What If Generational Diversity United – Not Divided – Co-workers
By Robin Throckmorton, MA, SPHR & Linda Gravett, PhD, SPHR
Imagine walking into a workplace where co-workers ranging from 22-years-old to 60-years-old not only work easily side by side, but look to each other for advice and feedback. Would that not be utopia for every company?
Organizations that find a way to unite co-workers of all generations only stand to benefit in many ways, not the least of which is added profit to the bottom line. Unfortunately, this task is often challenging for many teams which are unsure how to handle generational diversity.
In today’s workplace, an organization can actually have as many as five generations represented:
- Radio Babies born 1930 – 1945 (62 – 77 years old)
- Baby Boomers born 1946 – 1964 (43 – 61 years old)
- Gen Xers born 1965 – 1976 (31 – 42 years old)
- Gen Ys born 1977 – 1990 (17 – 30 years old)
- Millennials born 1991 or later (16 or younger)
Each generation was labeled, according to sociologists, because of the different influences during the time period that they were growing up including social issues, parenting styles, politics, economic conditions, technology, etc. These different influences shape how they respond in the workplace with decision making, communication and work styles.
In the best situations, when companies learn to embrace these differences, the influences can create diversity of thought, less conflict, less turnover and even better talent management.
In today’s workforce, many organizations are faced with lost productivity due to conflict between older and younger workers with very different opinions on issues such as work ethic or work/life balance. Communication styles of younger and older workers are very different making it even more challenging for them to resolve the conflict. If generational diversity was promoted as an inclusive tool, companies would not have these conflicts and productivity for everyone involved would improve.
With varying statistics indicating that 30 percent of our workforce is seeking their next position, organizations are hurt each day by the cost of turnover. By promoting generational inclusion and educating employees about how to handle differences, companies could create a collaborative workforce so workers would be less likely to leave. The key way to do this would be by uniting through generational diversity. The more workers accept each other’s differences the more welcome everyone is going to feel and want to stay with an organization; thus reducing turnover.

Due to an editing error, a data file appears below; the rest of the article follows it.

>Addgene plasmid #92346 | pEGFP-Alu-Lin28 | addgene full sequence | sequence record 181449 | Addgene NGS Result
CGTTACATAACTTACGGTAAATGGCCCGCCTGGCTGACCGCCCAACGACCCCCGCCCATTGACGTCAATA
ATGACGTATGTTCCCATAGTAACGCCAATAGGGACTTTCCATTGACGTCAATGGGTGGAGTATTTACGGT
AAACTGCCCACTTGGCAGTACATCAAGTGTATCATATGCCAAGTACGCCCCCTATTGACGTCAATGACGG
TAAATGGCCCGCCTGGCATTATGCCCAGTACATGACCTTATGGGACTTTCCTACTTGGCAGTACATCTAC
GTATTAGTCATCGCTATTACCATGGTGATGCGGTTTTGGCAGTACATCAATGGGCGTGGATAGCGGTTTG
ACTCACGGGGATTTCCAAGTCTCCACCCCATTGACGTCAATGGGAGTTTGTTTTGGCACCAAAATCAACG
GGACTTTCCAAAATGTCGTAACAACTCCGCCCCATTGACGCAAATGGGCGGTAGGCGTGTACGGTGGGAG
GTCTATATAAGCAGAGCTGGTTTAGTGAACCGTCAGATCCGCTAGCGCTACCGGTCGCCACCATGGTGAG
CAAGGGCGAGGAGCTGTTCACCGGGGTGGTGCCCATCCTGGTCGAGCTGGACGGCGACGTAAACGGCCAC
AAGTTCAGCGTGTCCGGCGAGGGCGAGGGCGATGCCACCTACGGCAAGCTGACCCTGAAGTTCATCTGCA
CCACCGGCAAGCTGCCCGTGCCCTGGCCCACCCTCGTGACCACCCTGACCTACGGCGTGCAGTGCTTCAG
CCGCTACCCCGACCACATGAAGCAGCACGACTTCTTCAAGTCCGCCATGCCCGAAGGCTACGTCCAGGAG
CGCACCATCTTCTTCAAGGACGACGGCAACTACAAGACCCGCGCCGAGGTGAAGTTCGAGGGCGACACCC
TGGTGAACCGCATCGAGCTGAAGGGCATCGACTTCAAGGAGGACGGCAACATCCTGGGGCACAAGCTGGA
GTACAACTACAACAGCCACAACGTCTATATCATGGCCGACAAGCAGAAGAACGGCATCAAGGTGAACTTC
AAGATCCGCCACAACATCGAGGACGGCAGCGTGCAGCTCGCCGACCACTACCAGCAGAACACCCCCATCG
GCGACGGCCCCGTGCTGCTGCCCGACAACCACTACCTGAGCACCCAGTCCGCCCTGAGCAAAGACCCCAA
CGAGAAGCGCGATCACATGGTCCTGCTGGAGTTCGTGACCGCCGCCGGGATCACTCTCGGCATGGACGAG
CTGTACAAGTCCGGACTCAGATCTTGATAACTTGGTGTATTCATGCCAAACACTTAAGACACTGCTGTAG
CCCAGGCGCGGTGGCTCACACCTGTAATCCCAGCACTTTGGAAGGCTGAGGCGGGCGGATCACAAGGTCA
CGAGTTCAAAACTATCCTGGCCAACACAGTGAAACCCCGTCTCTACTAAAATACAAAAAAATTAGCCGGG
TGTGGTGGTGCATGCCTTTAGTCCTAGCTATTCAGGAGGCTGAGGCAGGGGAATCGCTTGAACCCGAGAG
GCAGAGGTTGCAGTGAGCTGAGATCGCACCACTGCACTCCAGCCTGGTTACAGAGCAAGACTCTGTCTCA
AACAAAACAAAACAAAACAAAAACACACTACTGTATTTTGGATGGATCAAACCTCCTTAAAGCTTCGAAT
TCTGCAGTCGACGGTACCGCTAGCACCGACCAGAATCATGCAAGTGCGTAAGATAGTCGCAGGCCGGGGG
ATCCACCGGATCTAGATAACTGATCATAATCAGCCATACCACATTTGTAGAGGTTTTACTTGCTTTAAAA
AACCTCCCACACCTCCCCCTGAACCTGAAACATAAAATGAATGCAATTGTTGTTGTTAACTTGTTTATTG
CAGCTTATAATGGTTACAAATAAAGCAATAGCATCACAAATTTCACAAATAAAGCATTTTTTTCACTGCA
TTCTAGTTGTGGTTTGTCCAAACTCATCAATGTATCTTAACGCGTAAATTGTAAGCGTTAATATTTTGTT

In the current tight labor market and while facing a future labor shortage with a rapidly aging workforce, organizations that can manage the talents and skills of their workforce will be more likely to succeed tomorrow. The more united a workforce is in sharing diversity of thought through mentoring and succession planning, the more successful that company will be. If older workers work closely with younger workers to share their expertise and knowledge and younger workers are willing to accept and listen to what they have to share, everyone’s talents will be maximized. In a workforce that is generationally diverse and united, this can happen!
Often it takes opposing views to get someone to challenge the ways that are “tried and true”…. to try something new and different. If employees are united, they will we be less likely to conform and more likely to challenge the accepted way. Most organizations would like to benefit from improvements to the bottom line, have less conflict, less turnover and improved talent management. If generational diversity united all co-workers, it would actually be an organization’s utopia.
Bridging the Generation Gap: How to Get Radio Babies, Boomers, Gen Xers, and Gen Yers to Work Together and Achieve More by Linda Gravett, Ph.D., SPHR, and Robin Throckmorton, M.A., SPHR, was published by Career Press in January 2007. Strategichrinc.com/bridge.htm and Gravett.com/announcements.htm.